Welcome to Fundagelical Scripture Twisting 101! You might want to take a few notes so you too can avoid doing all those pesky things Jesus taught.

Let’s start with love. That whole love your neighbor, love your enemy thing can be very inconvenient. You might have to buy a meal for a hungry person or give equal rights to a Homosexual. Fundagelicals know they are supposed to love; it’s in red letters in their Bible. However, with just a tiny bit of twisting and redefinition, you too can avoid actually loving anyone.

Let’s tackle that helping a needy person first. Yes, Jesus told us to love our neighbor. He even has that whole sheep and goats story. However, is helping a person really the loving thing to do? Fundagelicals tell you that “The Bible says it; I believe it; that settles it.” Remember that only applies to other people. When it comes to things you don’t want to do, it’s more “The Bible says it; I have to re-interpret it; now I don’t have to do it.” Fundagelicals would gladly feed a hungry person but, by feeding them, they would actually harm them. The reason that person is hungry is that they have been irresponsible or a sinner. They have squandered their money (Bad stewardship), or they have spent it on drugs or alcohol. (SIN!) If I feed them, then I am helping support their bad habits and sinful lifestyle. If I feed them, I will enable them to keep on sinning. Helping would harm them. That’s unloving. We can’t have that. Remember kids; it’s best to leave the hungry – – – hungry.

See how easy it is? With just a little bit of creativity, you can judge someone’s imaginary sins without knowing them and avoid having to actually do what Jesus teaches.

Equal rights for homosexuals are easy to avoid. Remember they are sinners. I know some people say it isn’t a sin, that’s because they aren’t using a “plain reading” of the Bible. We won’t have any of that. Except of course loving people needs a little nuance work. Remember when it comes to homosexuals, you love the sinner, not the sin. You aren’t discriminating against them – – – you are preventing sin. If you take away the civil right of marriage to gay people, you just prevented a sin. Forget that whole “do unto others as you would have them do unto you” thing, stopping sin overrides that. It’s not oppression of civil rights; it’s holiness. See it’s so easy!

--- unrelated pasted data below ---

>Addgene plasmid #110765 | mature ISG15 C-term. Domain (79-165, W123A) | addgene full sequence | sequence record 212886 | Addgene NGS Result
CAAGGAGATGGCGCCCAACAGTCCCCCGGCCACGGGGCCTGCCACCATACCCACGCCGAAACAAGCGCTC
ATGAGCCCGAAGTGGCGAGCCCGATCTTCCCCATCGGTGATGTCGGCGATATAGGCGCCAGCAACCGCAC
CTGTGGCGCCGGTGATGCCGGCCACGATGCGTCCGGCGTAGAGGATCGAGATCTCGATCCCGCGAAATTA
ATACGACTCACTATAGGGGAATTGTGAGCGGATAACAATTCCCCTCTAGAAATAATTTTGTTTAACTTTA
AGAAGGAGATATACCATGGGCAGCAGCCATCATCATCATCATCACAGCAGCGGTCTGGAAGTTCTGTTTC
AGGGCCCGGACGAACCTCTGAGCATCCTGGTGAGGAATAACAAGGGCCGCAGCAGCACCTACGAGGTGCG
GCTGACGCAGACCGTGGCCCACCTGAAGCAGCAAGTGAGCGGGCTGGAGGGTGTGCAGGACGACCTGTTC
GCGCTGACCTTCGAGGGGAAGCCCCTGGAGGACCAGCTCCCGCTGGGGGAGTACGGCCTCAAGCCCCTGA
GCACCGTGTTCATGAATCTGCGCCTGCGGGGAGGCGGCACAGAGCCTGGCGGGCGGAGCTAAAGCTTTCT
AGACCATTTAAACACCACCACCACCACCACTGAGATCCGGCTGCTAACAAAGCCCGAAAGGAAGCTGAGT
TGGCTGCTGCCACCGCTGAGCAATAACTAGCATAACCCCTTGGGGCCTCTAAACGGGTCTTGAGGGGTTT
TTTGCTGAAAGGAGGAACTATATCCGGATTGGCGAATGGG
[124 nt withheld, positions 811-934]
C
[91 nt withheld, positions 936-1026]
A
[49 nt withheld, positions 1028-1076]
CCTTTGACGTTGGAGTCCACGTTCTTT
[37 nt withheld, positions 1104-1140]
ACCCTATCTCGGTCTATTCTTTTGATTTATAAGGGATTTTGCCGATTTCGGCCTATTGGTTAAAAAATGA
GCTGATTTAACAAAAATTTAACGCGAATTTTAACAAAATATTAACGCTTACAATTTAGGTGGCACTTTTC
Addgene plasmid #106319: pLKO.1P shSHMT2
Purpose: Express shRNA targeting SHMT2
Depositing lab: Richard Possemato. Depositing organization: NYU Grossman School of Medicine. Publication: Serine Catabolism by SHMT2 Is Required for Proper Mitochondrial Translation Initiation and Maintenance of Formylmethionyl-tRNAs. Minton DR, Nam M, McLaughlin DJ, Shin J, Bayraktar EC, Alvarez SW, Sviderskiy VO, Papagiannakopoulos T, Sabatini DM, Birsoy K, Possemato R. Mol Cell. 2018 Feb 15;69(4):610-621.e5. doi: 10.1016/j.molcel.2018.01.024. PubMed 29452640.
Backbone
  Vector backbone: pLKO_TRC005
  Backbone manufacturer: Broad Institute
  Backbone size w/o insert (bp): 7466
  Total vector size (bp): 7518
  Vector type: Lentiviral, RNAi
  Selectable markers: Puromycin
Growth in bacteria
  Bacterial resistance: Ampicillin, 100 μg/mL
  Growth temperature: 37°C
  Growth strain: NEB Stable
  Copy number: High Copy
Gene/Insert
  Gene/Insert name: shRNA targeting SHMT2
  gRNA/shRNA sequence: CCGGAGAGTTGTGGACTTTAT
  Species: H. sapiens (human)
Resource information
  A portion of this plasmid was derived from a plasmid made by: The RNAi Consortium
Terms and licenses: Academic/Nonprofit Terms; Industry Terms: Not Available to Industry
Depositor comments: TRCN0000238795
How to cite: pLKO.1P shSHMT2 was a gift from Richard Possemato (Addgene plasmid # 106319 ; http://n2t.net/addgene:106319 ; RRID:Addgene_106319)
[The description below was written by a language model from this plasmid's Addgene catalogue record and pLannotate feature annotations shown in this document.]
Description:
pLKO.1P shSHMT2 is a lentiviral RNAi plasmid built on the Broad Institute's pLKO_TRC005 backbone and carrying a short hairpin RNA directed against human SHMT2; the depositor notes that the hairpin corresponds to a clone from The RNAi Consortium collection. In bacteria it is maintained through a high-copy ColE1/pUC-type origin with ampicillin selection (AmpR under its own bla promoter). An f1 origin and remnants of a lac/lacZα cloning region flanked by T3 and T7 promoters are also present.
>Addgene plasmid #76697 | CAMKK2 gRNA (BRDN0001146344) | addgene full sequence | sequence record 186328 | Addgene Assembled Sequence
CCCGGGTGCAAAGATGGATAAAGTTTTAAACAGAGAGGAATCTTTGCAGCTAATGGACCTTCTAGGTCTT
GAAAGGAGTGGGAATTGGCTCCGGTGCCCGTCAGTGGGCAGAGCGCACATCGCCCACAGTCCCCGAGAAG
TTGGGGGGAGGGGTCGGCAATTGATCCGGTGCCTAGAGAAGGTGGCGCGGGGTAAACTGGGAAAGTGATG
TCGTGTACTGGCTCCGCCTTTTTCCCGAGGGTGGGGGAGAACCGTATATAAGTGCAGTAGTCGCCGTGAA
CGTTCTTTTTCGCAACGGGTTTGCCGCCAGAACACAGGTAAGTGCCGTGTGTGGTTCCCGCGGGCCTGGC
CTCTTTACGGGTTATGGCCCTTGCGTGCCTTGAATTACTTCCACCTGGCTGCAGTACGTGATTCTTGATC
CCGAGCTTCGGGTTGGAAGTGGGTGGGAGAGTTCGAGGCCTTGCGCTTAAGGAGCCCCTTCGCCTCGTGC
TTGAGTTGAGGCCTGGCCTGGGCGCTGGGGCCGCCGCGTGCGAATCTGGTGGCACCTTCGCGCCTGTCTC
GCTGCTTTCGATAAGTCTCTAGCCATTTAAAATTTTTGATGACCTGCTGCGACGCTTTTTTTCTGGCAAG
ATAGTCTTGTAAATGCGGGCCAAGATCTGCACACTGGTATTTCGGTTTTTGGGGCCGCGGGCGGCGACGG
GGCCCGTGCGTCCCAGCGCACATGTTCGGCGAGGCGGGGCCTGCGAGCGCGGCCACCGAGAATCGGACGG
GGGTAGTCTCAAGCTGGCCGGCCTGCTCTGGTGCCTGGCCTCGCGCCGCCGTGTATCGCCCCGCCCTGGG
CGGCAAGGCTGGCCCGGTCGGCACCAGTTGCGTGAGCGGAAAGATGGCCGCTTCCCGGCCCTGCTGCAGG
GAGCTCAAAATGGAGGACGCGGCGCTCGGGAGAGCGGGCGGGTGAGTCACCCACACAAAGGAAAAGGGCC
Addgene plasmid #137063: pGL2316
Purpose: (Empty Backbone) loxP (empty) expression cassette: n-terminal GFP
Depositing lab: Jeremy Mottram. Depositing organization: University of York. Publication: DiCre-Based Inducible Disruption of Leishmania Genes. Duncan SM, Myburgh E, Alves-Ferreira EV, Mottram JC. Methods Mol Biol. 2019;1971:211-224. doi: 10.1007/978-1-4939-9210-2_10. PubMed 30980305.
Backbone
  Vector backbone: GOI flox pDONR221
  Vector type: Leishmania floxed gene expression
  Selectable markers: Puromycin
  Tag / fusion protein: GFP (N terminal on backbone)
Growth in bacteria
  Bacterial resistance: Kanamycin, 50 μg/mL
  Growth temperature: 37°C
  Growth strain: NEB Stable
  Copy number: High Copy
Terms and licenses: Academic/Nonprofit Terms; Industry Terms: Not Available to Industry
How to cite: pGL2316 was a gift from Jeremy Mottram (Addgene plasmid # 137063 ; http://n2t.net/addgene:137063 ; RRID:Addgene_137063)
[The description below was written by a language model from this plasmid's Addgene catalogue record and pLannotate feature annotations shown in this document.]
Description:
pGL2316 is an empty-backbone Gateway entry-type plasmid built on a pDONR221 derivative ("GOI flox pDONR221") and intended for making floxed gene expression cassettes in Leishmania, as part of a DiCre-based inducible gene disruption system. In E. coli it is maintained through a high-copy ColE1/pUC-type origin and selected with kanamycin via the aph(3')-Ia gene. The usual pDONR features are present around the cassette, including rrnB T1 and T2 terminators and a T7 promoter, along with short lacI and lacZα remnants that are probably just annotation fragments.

Now it does get a little tricky with that James passage. “Suppose a brother or a sister is without clothes and daily food. If one of you says to them, ‘Go in peace; keep warm and well fed,’ but does nothing about their physical needs, what good is it? In the same way, faith by itself, if it is not accompanied by action, is dead.” (James 2:15-17 NIV) Did you notice the question in there? “What good is it?” That’s the out. I can answer that: the good is that I prevented the possibility of sin. My faith isn’t dead; I acted: I encouraged holiness. A good Fundagelical can always choose holiness over love even when the holiness is questionable. It’s better to err on the side of legalism than encourage possible sin with grace.   Promoting holiness can get you out of almost anything you don’t want to do. The best part, holiness doesn’t apply to you; you aren’t perfect, just forgiven.